Sunday, February 27, 2011

To Give Thanks to the Life of Bernard Nathanson

I happened to be at Saint Patrick's Cathedral in New York today with my friends from Communion and Liberation. The mass was magnificent and so was Cardinal Timothy M. Dolan's homily. What struck me deeply were his reflections on the life of Bernard Nathanson.

Tomorrow morning at 10, the Cardinal will preside at a funeral Mass for  Nathanson, a founder of NARAL, the National Association for the Repeal of Abortion Laws, a proabortion group.

Nathanson once boasted he ran the nation's busiest abortion business. In the 1970s,  after seeing ultrasounds of unborn children, Nathanson was provoked by their humanity. He realized what he had been championing as a woman's right to choose was, in reality, the legalized murder of innocents. Nathanson was 84 when he died last week after a long battle with cancer.

An obstetrician, Dr. Nathanson once estimated he was responsible for ending the lives of 75,000 children in their mothers' wombs. "I am one of those who helped usher in this barbaric age. " he said. He performed his last abortion in 1979 and became prominent in the prolife movement. He was baptized into the Catholic faith in 1996 by Cardinal John O'Connor in a private Mass at a chapel at St. Patrick's Cathedral in Manhattan.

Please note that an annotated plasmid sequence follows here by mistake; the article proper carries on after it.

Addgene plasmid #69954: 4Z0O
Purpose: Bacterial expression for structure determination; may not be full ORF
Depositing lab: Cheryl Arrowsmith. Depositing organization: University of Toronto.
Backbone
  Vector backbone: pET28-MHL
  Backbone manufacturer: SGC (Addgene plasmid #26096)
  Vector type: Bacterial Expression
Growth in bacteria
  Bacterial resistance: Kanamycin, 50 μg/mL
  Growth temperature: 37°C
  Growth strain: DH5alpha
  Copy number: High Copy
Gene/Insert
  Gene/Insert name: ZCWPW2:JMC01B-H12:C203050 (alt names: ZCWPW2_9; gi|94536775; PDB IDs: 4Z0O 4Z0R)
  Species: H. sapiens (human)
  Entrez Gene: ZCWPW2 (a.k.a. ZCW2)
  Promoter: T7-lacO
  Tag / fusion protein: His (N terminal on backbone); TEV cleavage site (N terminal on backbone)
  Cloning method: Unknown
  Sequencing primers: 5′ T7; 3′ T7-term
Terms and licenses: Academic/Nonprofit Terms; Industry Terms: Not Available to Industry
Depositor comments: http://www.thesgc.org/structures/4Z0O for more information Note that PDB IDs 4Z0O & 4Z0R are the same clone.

In his homily, Dolan said that when Nathanson was asked what the greatest gift of the faith is, he replied "I no longer have to worry."

According to the Cardinal, Nathanson said that after his transformation to the prolife cause and before his conversion, he used to spend sleepless nights, worrying about the souls of the children he had aborted. With faith, he understood that God would take care of them now that they were in His omnipotent hands. We think of this Scripture passage as focusing on worry about our material life, but as Nathanson discovered, Christ's words apply to our spiritual lives as well.

Now if that is how God clothes the wild flowers growing in the field which are there today and thrown into the furnace tomorrow,  will he not much more look after you, you who have so little faith?
So do not worry; do not say, "What are we to eat? What are we to drink? What are we to wear?"
It is the gentiles who set their hearts on all these things. Your heavenly Father knows you need them all.
Set your hearts on his kingdom first, and on God's saving justice, and all these other things will  be given you as well.
So do not worry about tomorrow: tomorrow will take care of itself. Each day has enough trouble of its own.